They set up their equipment and started playing country standards like "Tennessee Waltz." It was quite crowded that night and they were a bit nervous. After playing the standard tunes for a while, they decided to play some rock and roll, which the crowd really seemed to like. Towards the end of the set, they decided to play a song called "Mule Skinner Blues." It sounded the same that night as it did when they recorded it, according to Jim. It brought the house down. It turned every head in the place and the crowd couldn't stop applauding. They ended up playing there for three or four months. After the gig at the Oats Bin, they traveled back to Madison and appeared at the Ideal Bar until they graduated.
While they were performing at the Ideal Bar, they were approached by William Draeger, who owned a music store in Middleton, Wisconsin. Jim had noticed him coming in almost every night they played, for a month. Draeger asked them if they ever considered recording "Mule Skinner Blues." He ended up selling his music store to get the song released on the Cuca label. It was recorded at 71/2 speed in Bill Draeger's basement. The flip side was a tune called "Janice," which Jim had written for his wife. After the record was released, Bill tried to get it going. As fate would have it, none of the DJ's would play it. Bill went down to Nashville and sat at Mercury Records for days. No one would give it a listen.
Jim and Phil were playing theaters in Michigan and all around that area. They came to the attention of Lindy Shannon, a DJ over WKBH in La Crosse, Wisconsin. It was one of the hottest radio shows around. He had a Caravan of Stars Show he was putting together. The Fendermen got on the show at the last minute. They were hot that night. They did "Don't You Just Know It" and it brought the crowd to their feet. When they did "Mule Skinner Blues," it drove the audience wild. Lindy Shannon came over at the end of their performance and said that they ought to cut that song. Jim and Phil told him they had and handed him a box of Cuca records. Lindy played it on his radio show and it was his pick hit of the week. It sold 8,000 records in two days.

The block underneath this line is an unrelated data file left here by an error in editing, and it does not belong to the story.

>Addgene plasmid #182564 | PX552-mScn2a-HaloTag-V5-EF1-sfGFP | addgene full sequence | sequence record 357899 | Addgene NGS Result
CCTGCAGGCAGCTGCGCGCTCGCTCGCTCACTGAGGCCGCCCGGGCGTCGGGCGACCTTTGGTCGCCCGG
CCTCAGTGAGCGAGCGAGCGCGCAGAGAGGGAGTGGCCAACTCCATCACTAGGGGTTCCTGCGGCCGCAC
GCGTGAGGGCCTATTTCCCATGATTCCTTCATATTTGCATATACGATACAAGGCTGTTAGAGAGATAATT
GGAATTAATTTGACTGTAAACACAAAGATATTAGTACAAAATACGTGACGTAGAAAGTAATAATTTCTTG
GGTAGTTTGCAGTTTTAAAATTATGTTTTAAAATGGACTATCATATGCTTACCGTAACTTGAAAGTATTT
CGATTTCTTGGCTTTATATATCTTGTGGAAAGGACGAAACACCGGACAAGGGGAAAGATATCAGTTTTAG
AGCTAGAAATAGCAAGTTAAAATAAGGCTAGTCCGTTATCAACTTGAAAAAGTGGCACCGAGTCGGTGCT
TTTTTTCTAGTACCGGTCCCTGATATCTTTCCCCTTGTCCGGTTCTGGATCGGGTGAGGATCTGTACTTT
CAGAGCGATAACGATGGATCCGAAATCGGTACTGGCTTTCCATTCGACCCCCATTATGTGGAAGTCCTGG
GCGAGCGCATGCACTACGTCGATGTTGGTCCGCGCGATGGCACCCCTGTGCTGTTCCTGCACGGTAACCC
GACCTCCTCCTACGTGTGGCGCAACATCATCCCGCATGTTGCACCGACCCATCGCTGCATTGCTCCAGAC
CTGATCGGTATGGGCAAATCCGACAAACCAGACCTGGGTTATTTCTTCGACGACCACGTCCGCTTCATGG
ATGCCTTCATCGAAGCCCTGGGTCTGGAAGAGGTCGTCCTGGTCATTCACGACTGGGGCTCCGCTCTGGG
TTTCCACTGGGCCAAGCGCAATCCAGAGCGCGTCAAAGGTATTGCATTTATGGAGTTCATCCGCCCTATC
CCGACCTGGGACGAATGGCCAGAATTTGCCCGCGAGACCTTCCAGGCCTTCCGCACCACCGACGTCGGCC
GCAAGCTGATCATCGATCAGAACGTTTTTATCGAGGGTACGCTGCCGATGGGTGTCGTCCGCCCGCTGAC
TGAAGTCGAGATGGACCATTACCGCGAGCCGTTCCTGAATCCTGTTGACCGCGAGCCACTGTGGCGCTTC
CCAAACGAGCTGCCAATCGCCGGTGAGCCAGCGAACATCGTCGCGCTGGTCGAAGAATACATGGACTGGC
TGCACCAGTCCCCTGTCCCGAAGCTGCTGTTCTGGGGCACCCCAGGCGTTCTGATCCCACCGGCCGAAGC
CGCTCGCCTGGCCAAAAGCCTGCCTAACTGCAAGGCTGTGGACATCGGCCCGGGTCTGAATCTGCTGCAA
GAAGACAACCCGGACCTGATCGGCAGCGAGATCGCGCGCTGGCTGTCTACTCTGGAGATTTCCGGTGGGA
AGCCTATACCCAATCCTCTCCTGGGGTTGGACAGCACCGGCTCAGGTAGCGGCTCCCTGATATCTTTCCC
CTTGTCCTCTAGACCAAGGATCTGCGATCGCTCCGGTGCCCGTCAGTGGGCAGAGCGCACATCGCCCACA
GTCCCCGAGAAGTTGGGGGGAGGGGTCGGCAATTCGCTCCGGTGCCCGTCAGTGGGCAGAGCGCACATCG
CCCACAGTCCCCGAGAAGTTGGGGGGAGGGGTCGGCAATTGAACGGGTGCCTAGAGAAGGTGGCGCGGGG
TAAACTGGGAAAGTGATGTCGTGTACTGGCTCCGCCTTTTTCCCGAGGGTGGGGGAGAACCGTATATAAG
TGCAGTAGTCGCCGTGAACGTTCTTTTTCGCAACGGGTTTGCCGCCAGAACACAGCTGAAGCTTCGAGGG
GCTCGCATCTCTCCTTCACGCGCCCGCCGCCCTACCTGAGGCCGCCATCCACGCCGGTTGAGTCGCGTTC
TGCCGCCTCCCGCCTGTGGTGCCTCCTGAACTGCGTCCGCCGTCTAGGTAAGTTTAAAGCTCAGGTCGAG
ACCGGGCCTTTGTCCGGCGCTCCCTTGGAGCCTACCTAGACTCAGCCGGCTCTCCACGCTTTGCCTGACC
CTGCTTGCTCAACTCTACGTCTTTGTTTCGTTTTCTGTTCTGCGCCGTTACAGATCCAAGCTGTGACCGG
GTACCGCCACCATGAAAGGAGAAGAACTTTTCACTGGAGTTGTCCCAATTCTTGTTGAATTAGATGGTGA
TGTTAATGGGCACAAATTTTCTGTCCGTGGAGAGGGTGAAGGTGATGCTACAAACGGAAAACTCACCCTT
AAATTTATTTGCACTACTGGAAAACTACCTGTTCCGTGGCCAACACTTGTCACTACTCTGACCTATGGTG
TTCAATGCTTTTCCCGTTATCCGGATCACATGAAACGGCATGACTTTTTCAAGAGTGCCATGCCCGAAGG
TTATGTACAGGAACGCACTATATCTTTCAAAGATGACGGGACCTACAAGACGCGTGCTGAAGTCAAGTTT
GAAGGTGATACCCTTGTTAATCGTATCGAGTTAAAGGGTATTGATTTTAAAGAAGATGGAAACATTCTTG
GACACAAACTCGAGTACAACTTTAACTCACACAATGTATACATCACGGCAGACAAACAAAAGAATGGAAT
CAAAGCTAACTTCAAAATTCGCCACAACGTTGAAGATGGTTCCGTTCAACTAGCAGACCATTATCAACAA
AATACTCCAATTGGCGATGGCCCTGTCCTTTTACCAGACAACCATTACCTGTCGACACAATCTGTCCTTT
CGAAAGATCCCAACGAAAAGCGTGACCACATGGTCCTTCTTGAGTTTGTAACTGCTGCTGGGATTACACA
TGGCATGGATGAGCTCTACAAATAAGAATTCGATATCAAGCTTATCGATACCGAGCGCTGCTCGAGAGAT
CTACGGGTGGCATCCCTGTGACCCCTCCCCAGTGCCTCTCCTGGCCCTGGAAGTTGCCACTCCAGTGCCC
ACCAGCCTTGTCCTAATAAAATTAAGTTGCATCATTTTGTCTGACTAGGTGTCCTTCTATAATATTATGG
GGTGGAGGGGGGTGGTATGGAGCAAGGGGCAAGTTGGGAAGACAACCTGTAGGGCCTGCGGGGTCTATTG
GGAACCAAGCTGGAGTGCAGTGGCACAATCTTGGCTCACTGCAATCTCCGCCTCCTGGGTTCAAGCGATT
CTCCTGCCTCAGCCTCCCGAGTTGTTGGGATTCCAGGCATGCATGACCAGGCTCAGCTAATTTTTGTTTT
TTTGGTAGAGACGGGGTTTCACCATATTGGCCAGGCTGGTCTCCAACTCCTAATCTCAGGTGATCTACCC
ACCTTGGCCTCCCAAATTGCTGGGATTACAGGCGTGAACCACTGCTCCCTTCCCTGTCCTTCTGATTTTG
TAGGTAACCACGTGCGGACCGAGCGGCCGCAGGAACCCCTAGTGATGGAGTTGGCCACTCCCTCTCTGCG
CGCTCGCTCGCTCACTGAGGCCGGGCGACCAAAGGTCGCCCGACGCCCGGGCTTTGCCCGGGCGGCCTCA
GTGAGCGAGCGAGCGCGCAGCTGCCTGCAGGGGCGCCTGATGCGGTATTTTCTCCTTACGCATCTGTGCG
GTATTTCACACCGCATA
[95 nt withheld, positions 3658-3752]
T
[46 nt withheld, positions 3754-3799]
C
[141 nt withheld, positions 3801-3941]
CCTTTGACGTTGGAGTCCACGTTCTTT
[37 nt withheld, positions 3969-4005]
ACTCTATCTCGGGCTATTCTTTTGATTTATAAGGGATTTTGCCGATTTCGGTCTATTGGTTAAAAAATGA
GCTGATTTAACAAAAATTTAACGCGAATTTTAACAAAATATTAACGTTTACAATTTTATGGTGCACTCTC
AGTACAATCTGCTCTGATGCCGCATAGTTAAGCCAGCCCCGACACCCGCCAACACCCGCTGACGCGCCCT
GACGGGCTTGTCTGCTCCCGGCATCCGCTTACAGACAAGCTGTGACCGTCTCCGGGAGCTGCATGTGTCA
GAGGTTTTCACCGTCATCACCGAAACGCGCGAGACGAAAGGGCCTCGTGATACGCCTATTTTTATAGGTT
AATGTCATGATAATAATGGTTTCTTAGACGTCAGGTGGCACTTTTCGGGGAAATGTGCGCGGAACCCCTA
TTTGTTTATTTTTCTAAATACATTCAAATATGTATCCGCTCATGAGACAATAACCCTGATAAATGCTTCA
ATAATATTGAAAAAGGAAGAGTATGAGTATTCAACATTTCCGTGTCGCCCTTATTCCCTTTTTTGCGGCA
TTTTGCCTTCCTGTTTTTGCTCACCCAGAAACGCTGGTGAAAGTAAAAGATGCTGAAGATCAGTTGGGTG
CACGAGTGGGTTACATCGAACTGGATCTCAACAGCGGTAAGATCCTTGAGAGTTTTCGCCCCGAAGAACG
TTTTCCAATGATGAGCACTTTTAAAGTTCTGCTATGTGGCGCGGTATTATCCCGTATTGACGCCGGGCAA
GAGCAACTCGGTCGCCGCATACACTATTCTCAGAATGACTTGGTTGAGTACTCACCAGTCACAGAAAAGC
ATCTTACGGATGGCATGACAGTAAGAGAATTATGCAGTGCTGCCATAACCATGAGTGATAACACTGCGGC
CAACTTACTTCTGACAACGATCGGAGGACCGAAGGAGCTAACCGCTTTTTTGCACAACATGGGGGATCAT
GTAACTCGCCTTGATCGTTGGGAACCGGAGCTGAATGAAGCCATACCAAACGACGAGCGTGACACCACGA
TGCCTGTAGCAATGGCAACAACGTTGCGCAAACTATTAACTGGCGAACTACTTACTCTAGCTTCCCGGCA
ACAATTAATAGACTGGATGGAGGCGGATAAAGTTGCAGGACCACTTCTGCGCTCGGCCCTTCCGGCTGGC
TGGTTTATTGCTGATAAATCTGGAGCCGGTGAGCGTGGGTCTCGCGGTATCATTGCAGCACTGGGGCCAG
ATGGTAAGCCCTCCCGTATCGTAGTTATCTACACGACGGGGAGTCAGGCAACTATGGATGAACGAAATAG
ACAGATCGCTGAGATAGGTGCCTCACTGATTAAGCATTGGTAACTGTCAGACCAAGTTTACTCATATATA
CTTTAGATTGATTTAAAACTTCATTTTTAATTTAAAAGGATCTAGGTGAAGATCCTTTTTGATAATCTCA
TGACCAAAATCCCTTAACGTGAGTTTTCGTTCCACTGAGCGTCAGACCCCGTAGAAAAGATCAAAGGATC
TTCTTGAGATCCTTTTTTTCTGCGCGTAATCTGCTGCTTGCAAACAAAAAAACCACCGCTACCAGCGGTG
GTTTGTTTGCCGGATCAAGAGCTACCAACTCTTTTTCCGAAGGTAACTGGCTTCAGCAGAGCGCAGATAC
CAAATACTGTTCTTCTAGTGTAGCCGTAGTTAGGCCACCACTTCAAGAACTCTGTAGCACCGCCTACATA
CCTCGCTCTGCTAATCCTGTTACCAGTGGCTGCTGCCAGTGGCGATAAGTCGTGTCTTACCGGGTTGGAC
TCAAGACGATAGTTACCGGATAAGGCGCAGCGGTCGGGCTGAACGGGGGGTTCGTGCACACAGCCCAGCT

Shortly after, the Fendermen were signed to Soma Records, which was owned by Amos Heilicher. They went into Kay Bank studio in Minneapolis and re-recorded "Mule Skinner Blues" and a new flip side," Torture" which was written by Jim and Phil.
In May of 1960, Soma released "Mule Skinner Blues." On May 15, the Fendermen Appeared at the Minneapolis Auditorium on the Johnny Cash Show. The show featured Cash, Johnny Horton, Kitty Wells and others. According to Sundquist, they were booked on the show at the last minute because their record was being played constantly by the DJ's in Minneapolis.
When they walked out on the stage that night, they were surprised at the thunderous applause. It was just the two of them with their guitars-no drums and no bass. When they saw the huge crowd they were petrified. There were 10 or 20,000 people out there in the audience. Jim was so scared he just started laughing. He looked over at Phil and they almost died laughing. The Fendermen worked through a few songs and then blasted the crowd with "Mule Skinner Blues." The place went crazy and they got four or five curtain calls. Jim said it was just the biggest thrill of his life.
In June of that year, the Fendermen appeared on the Dick Clark Show along with Bobby Darin, Paul Evans, the Crests and the Skyliners. They played a show at Fort William Gardens with Bobby Vee and Donnie Brooks. They appeared in Des Moines, Iowa at the Val Air Ballroom.
"Mule Skinner Blues" peaked at number five on the Billboard charts. Their second release on the Soma label was "Don't You Just Know It" and "Beach Party." It was reviewed in Billboard magazine on August 15, 1960 and Cashbox in September of that year. This was followed by the third single in February of 1961, "Heartbreakin'Special" backed with "Can't You Wait." Jim did not appear on this single. The flip side was written by Dorsey Burnette. Neither of these two records climbed the charts like their first outing, "Mule Skinner Blues."
Soma released their one and only album which included "Don't You Just Know It," "Bertha Lou," "High Noon," of course "Mule Skinner Blues" and eight other selections. Today, this LP is a rare collector's item and demands a very high price.
Jim and Phil parted ways in 1961. Humphrey kept the name and went back out on the road. A little later, Jim recorded a song called "Molly And Ten Brooks" as Jimmy and the Radiants. It was released on the Cuca label. The last time Jim and Phil saw each other was around 1964.